We’re right to assume that changing will be a hard process. C. S. Lewis masterfully brings to life how uncomfortable healing can be in his book The Great Divorce. A poignant encounter occurs between a man with a talkative lizard grafted onto his shoulder and an angel who wants to heal him. Now, in the story, the lizard represents the vice of lust, but the story has a broader application. It illustrates our fear of changing in general. The lizard constantly chitters and chatters in the man’s ear. He feels frustrated and annoyed by the lizard’s persistent walking. When the angel offers to remove the lizard, however, the man hesitates as the angel raises its fiery hands. The man immediately becomes afraid, asking the angel whether taking the lizard will hurt. The angel affirms that it will hurt, but that the man will be better for it. The man’s fear of discomfort prevents him from giving his consent to the angel to take the lizard. How often is this true of us? Our fear of discomfort prevents us from doing the necessary work to heal our emotional suffering. Further, not only is the man afraid of the discomfort, but he cannot imagine what his life will be like without the lizard. The little lizard has become a part of him. Though the lizard causes him much suffering, the man has become accustomed and comfortable with the consistent chattering in his ear. He struggles to conceive of what life might be like without this companion. It is familiar after all, and we are creatures who love familiarity. We like consistency.

The man in Lewis’s story knows what to expect from his suffering, but what the angel offers him is uncertainty. The angel tells the man that he will be healed, but the man has never experienced this freedom. Are we not like the man with the lizard? We don’t know what to expect from the process of healing other than discomfort. The thought of facing our demons without some assurance of what lies on the other side makes us wary to try. Even worse, what if after all of our hard work we don’t feel any better?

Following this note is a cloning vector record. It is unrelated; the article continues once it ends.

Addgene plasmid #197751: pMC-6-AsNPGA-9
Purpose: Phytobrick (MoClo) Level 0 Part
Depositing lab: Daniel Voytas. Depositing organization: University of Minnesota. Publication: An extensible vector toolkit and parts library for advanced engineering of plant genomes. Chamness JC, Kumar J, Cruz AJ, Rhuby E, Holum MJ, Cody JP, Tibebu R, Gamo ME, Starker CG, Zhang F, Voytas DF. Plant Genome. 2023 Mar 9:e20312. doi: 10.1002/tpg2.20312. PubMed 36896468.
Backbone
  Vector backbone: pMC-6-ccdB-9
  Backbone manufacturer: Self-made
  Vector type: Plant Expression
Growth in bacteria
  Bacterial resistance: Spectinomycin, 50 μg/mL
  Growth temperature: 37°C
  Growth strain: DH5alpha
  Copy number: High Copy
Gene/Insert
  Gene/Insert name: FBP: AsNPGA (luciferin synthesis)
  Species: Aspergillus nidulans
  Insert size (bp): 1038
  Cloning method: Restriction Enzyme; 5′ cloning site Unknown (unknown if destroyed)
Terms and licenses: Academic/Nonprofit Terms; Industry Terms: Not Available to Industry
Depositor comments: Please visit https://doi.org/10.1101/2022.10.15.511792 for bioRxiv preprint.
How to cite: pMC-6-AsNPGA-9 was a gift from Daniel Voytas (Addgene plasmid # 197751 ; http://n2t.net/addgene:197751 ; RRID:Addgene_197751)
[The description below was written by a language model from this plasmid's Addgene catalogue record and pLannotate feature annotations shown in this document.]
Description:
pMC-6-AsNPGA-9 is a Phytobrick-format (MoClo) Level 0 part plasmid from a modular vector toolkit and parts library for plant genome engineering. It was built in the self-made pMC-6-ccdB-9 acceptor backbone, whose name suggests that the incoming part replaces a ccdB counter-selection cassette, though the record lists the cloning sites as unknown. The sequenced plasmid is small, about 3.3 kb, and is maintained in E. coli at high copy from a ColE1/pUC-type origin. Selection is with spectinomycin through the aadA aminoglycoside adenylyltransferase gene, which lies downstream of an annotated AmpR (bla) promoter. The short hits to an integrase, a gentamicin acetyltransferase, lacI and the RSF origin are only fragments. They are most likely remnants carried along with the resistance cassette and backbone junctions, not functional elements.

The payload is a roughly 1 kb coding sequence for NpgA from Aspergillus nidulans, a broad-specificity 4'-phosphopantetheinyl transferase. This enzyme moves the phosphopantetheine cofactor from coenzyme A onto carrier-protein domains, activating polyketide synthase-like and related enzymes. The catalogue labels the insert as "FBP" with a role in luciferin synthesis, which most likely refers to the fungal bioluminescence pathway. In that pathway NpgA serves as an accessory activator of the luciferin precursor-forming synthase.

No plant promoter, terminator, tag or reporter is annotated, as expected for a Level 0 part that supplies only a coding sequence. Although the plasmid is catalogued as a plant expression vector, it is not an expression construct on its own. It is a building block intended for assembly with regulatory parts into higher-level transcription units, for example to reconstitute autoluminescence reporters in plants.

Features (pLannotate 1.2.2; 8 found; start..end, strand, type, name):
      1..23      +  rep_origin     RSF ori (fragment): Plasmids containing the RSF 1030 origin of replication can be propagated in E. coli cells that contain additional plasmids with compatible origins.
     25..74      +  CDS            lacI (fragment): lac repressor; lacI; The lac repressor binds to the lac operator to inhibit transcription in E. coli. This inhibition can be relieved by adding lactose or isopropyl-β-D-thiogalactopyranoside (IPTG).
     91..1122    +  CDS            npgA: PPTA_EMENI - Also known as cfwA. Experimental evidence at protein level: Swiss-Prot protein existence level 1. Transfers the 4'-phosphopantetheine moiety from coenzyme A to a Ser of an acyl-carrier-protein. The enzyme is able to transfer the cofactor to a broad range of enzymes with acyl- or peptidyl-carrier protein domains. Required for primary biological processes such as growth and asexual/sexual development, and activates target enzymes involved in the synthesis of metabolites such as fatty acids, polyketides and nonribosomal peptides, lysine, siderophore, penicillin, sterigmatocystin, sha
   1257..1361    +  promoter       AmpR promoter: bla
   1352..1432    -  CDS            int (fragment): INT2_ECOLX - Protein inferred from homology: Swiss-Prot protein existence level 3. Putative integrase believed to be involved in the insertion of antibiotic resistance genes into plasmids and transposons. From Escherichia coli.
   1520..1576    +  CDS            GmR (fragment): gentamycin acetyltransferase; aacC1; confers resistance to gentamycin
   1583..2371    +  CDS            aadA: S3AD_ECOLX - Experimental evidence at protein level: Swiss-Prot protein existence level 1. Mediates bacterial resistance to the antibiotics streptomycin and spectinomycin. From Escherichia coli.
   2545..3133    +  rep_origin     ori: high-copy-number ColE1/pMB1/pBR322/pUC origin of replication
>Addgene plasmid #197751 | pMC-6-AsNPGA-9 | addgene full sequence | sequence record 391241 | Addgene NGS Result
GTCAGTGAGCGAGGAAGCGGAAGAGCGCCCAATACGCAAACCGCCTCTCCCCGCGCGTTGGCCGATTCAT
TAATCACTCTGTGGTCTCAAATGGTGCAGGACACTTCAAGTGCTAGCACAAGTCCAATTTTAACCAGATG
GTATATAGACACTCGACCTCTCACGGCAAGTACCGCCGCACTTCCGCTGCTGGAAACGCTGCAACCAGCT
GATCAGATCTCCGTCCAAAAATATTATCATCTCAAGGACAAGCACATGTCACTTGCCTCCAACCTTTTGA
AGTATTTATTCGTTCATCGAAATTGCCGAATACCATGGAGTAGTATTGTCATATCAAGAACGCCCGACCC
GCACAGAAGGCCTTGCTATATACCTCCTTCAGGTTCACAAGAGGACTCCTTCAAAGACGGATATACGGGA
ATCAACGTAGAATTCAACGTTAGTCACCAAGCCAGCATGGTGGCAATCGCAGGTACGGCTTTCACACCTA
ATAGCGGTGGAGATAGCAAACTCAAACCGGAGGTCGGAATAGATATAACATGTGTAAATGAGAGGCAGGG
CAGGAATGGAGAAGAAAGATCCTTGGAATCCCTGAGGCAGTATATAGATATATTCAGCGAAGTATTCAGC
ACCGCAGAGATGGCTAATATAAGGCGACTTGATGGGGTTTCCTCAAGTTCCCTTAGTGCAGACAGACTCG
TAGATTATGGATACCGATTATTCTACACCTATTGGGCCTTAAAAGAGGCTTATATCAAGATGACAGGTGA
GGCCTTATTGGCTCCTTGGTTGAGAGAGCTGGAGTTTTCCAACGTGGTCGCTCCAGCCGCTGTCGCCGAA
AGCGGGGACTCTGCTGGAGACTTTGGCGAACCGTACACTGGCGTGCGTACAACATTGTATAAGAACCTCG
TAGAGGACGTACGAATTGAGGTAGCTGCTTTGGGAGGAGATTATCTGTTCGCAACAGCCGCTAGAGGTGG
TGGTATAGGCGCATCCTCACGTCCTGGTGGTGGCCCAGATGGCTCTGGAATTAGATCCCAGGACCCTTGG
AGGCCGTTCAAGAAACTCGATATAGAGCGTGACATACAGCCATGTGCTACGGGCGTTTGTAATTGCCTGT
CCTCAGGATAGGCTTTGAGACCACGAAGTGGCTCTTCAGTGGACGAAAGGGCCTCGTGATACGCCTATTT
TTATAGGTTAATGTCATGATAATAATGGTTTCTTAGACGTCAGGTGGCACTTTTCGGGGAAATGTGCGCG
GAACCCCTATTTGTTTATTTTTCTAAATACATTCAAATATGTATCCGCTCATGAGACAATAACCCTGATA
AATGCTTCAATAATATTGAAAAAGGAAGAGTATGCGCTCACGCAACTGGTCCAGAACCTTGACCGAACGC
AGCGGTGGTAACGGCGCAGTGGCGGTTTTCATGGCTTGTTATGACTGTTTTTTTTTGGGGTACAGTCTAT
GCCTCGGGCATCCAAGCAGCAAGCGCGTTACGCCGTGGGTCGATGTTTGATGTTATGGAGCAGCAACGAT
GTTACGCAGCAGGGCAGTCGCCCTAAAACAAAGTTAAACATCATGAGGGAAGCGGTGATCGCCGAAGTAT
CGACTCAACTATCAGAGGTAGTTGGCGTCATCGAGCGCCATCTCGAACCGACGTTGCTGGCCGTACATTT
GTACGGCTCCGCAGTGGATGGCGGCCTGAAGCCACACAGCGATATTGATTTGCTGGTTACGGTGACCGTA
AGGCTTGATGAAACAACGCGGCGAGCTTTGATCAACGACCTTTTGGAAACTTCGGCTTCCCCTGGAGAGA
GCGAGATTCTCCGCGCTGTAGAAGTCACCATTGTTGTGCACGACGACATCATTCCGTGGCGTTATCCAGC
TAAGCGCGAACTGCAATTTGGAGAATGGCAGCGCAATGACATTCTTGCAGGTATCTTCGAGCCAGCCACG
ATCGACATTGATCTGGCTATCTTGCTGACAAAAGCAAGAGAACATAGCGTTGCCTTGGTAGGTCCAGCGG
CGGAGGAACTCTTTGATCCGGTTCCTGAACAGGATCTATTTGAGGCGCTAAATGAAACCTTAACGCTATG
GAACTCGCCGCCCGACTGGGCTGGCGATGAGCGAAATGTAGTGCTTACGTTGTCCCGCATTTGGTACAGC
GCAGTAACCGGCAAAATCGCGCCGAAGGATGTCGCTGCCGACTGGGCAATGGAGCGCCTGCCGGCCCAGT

So, we pretend. We remain stuck. But make no mistake, we are all wounded. We are all carrying hurts and emotional burdens that overwhelm us, embarrass us, and scare us. From the prince to the pauper, the pope to the parish priest, we all carry wounds that need healing. Pope Francis recognized this reality when he said in one of his homilies, “How many people need their wounds to be healed! . . . This is the Church’s mission: healing the wounds of the heart, opening doors, liberating, and saying that God is good, God forgives all, that God is Father, that God is gentle, that God always waits for us.” If we are going to heal, we must first acknowledge that we are indeed wounded and hurting.

Prayer for Healing:

God, for so long I have been struggling and suffering, sometimes in big ways, sometimes in small ways, in so many areas of my life. I have not known what to do. I have not been able to fix the problems. I’ve been pretending that I am not hurting. I’ve been covering up my pain. I am tired of pretending and am exhausted from hiding my struggles. Grant me the humility to admit all of the wounds of the past that still bother me, and the willingness to acknowledge all of the current struggles that cause me frustration. Amen.

Finding Freedom in Christ

– Dr. Matthew Breuninger (Paperback)

We all have wounds. We all experience the emotional suffering that arises when we’re prevented from receiving or giving love as we were created to. As we orchestrate our lives to hide our wounds and avoid the discomfort of having them irritated, we end up creating anxiety, unhappiness, exhaustion, anger, and a sense of meaninglessness. The good news is that God wants to heal us!

In Finding Freedom in Christ: Healing Life’s Hurts, Dr. Matthew Breuninger examines the nature and causes of our wounds. Finding Freedom in Christ outlines a six-step model to help readers identify and remove the barriers to God’s healing grace—making deeper conversion pos­sible. Ultimately, the goal of this healing model is to free individuals to love and serve God and one another.